The Club’s History


In 1936, jobs in Mt. Kisco were scarce, opportunities for supervised recreation were sporadic, swimming took place in a series of forbidden mudholes; petty mischief and more serious offenses were a matter of general concern. In December 1936, a committee of local citizens was formed to explore the establishment of a permanent Club for boys. The opening date was set for March 1st, 1937. On the first day, 85 boys enrolled. By the end of the week, there were 115 members and, in less than a month, total enrollment was 225. About 70 boys attended the Club each day for a variety of activities including volleyball, boxing, ping-pong, baseball, handball, and horseshoe pitching. The following two and a half years at the new Club were a period of growth and consolidation. The organization was officially incorporated on October 3, 1939 as the Boys’ Club of Mt. Kisco.


In 1940, the Board of Directors felt confident enough of their financial status to purchase the Club’s building and grounds for $10,000. That year’s annual report announced, “Our organization is no longer in the experimental stage.” During World War II, many of the Club’s Directors as well as older Club members joined the military. Back at the Club, a victory garden was started, yielding 8 bushels of potatoes in its first year. In May 1947, there was a long debate on whether a jukebox and a soft drink machine were appropriate for the Club. Both were installed to the immense delight of the boys. Shortly thereafter, television made its debut at the Club and was given credit for an average nightly attendance of 150.


The years following the war were very successful for the Club. An annual spring dance became an important local social event, raising about a third of the Club’s operating budget annually. By fall of 1951, the Club needed a thorough overhaul, and the community responded enthusiastically. Local businesses, carpenters, painters, masons, electricians and plumbers contributed materials and labor – evidence that the community, as well as the boys, placed a high value on the Club. When a universal call for programs for girls arose, the Club took action. By May, 1956, 212 girls were registered members.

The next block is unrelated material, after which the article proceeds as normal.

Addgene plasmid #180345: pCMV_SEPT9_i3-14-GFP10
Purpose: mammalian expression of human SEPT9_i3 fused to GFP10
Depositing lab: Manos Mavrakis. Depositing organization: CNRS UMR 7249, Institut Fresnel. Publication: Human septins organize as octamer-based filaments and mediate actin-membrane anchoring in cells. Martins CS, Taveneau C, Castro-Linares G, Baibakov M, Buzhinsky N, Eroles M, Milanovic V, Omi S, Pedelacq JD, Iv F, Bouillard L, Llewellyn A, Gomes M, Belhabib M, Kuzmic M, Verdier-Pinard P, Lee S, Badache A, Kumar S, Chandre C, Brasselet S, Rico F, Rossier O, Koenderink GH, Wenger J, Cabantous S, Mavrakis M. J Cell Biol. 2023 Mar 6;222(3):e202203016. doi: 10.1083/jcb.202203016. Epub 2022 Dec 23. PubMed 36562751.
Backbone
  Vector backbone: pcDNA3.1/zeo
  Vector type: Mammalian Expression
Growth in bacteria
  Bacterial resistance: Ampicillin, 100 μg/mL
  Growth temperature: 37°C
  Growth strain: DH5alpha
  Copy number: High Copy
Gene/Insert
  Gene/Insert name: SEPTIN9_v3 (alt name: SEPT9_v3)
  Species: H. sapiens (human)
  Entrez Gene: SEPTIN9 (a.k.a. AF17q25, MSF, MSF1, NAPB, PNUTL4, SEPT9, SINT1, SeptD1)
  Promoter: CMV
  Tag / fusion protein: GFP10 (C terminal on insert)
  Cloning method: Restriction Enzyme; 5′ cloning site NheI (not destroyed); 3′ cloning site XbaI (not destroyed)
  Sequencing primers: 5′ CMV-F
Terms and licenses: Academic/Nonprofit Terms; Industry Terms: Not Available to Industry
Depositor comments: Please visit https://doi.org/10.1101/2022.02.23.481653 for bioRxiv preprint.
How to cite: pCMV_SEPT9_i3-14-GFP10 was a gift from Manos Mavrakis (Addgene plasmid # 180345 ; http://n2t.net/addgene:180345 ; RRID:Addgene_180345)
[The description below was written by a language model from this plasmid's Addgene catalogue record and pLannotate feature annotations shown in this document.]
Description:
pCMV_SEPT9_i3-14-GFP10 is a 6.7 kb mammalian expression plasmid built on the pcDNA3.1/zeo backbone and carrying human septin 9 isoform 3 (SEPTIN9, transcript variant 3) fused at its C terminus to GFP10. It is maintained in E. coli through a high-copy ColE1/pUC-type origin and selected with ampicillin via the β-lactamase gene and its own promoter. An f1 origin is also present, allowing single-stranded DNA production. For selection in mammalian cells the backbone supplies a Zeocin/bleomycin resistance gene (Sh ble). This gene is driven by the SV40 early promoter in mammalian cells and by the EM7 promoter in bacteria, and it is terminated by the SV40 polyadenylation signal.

The 60s were years of growing attendance, broadening programs, and the introduction of a new element that changed the very nature of the Club – an indoor swimming pool. The only facility of its kind in the area, the pool brought users from miles around, and the Club continued to evolve from a social service agency for the underprivileged to a recreational center for all. More and more people, from more and more communities, thought of the Club as “Our Place.”


The 70s saw continued growth at the Club, mirroring the growth of Mt. Kisco, whose population had increased by nearly 20% in the preceding two decades. By 1975, the Club offered supervised recreational activities to more than 2,500 boys and girls and about 1,000 adults. At the 1976 Annual Meeting, John Pyne became the first former Club member to serve as President of the Board of Directors, beginning a long history of Club alumni serving on the Board.


By 1980, the Club’s users ranged from preschoolers to senior citizens – more than 75% of whom came from beyond the village of Mt. Kisco. The Board of Directors began to think about the future of the Club – what had begun as a supervised hangout for boys in the 1930’s had evolved into a widely diverse enterprise. One by one, the old buildings had been torn down and replaced, the initial staff of one director and one assistant had grown to 12 full-time professionals and 50-60 part-timers. With the facility being used to capacity, the Board began to consider expansion.


In the 1990s, the Board called on Boys & Girls Clubs of America for help with a long-range plan and a building campaign. With the successful completion of an 18,000 sq. ft. building expansion and renovation project, the Club, now at 36,000 sq. ft., could easily serve thousands of youth members with a wide array of programming. A new eight-lane swimming pool, preteen drop-in center, teen center, expanded school-aged child care and preschool child care program, administrative offices, and expanded parking area made the Boys & Girls Club of Northern Westchester one of the largest and most well equipped Clubs in the country.

2000s and Beyond

In recent years, the Club has built two state-of-the-art outdoor playgrounds, improved the playing fields, built a new storage facility, purchased a house adjacent to the property, and installed an emergency access road. In addition, we established gardens for our member’s use and a community garden for families. The Club continues to grow and evolve, keeping pace with the changing needs of our youth and our community. Once a child steps through our doors, he or she begins a journey of hope and opportunity. Every child – no matter how challenging their life circumstances – deserves the chance to be great.